SPRINGFIELD, Ill. (AP) - Illinois superintendents warned of school closures and staff layoffs Tuesday as they implored state lawmakers to pass a budget to give them certainty for the fall when the new academic year begins.
The challenge facing superintendents is that the epic partisan gridlock that has left the state without a budget for 11 months is spilling over into education, with ideological differences over how to proceed with funding.
Republican Gov. Bruce Rauner is asking lawmakers for $55 million more to fully fund the general state aid to schools instead of prorating it like it's been done the past seven years to balance the books. Senate Democrats, meanwhile, say that while more money is good, the state's complicated, 20-year-old school funding formula must be overhauled now so it's fairer to property-tax poor districts.
But superintendents from districts including Kankakee, Moline, and Streator expressed worry Tuesday that there's no agreement for next year yet. They say they'll have to deplete their reserves to open this fall and that some might not make it all year.
Their message came on the same day the Democrat-led Senate approved their proposed change to the funding formula on a 31-21 vote. The bill now goes to the House, where its prospects are unclear.
Jack Bambrick, the interim superintendent of Rockridge Community Unit School District #300 in Taylor Ridge, said they have reserves to get them through 134 days.
"That's not a full school year. We can open our doors next year," he said, but added, "I don't know how long we'll be able to stay open. That's not a threat."
John Pearson, the superintendent of East Alton-Wood River Community High School District 14, said the only way to balance their budget after years of cuts would be to lay off 40 percent of the staff.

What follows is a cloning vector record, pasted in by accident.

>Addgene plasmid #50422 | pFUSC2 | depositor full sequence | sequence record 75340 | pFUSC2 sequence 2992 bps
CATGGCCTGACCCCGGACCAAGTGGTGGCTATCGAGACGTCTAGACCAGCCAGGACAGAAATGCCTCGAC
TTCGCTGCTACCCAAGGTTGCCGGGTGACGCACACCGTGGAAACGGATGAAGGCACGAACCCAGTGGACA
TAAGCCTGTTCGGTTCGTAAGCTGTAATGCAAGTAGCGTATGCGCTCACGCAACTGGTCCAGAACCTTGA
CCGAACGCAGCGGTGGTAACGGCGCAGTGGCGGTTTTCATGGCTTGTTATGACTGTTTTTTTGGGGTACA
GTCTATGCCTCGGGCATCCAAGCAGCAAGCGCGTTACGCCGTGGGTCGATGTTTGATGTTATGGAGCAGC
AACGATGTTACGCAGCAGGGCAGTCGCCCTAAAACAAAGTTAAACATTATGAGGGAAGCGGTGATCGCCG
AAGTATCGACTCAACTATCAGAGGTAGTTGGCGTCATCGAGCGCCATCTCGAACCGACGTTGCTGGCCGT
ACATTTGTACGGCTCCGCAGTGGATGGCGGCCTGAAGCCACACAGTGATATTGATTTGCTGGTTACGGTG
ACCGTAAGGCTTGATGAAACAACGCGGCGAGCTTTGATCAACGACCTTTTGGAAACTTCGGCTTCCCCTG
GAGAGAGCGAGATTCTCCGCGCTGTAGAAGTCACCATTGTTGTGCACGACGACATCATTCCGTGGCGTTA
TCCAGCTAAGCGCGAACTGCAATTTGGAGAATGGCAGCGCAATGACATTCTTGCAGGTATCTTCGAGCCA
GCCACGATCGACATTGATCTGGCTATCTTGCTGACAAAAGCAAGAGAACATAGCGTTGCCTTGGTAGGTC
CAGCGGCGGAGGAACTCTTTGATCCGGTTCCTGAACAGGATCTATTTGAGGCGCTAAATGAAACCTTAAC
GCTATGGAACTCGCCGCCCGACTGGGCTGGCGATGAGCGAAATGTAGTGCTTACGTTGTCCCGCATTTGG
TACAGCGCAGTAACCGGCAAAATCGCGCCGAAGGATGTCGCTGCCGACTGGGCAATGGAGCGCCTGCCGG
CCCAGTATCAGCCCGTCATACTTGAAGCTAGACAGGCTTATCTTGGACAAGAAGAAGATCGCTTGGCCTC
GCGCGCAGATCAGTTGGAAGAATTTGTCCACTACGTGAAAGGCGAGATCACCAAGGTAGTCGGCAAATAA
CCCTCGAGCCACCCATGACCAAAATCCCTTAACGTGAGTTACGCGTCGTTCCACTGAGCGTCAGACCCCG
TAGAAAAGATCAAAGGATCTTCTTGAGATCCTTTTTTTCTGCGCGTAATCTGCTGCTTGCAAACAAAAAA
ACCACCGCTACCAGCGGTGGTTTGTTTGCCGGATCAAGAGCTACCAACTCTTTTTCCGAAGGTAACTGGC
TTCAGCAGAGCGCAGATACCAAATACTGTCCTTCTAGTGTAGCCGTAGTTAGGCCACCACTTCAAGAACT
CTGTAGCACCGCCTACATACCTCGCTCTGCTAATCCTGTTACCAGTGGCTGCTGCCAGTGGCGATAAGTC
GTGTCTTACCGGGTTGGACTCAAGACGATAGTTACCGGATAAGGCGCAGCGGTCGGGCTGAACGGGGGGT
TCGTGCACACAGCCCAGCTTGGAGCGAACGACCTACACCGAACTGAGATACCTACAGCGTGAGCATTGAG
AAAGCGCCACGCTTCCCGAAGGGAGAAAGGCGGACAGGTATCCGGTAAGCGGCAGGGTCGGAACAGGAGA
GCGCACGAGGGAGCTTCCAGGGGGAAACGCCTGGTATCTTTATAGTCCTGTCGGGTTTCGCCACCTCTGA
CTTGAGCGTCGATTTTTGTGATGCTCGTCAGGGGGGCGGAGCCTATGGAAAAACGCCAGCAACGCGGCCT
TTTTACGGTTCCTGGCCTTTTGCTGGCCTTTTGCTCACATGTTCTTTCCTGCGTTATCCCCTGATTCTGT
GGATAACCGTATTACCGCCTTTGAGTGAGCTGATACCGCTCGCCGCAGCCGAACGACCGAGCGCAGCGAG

The superintendents said they favored Rauner's idea of adding more funding to schools without a formula change because they prefer the certainty of having the money. Some of the Democratic state lawmakers who represent them agreed.
"Let's give these men and women here that run our schools that have the responsibility of educating our youth, let's give them some certainty right now moving forward," said Rep. Dan Beiser, a Democrat from Alton.
Education funding is the only portion of the budget for the current year that Rauner signed, meaning schools have largely been spared the consequences of the budget impasse.
Sen. Andy Manar, a Democrat from Bunker Hill sponsoring the formula change, said his plan would ensure that school districts see no cuts over the next four years with a $400 million investment from the state.
His plan would gradually change districts' reliance on property taxes and take local wealth into account when distributing funds. Over time, the state would shift more of its financial support toward needier districts.
One of the major criticisms from Republicans opposing Manar's plan was the amount of additional aid Chicago Public Schools would receive — about $175 million more next year compared with last year. Republicans also cited several other grants for Chicago in the bill.
But Manar countered that with the current system, "Chicago is underfunded. Plain and simple."
Without his formula change, he said poorer districts would continue to suffer and "this system is going to continue to erode."
The total budget for schools is expected to be about $10 billion for the fiscal year beginning July 1.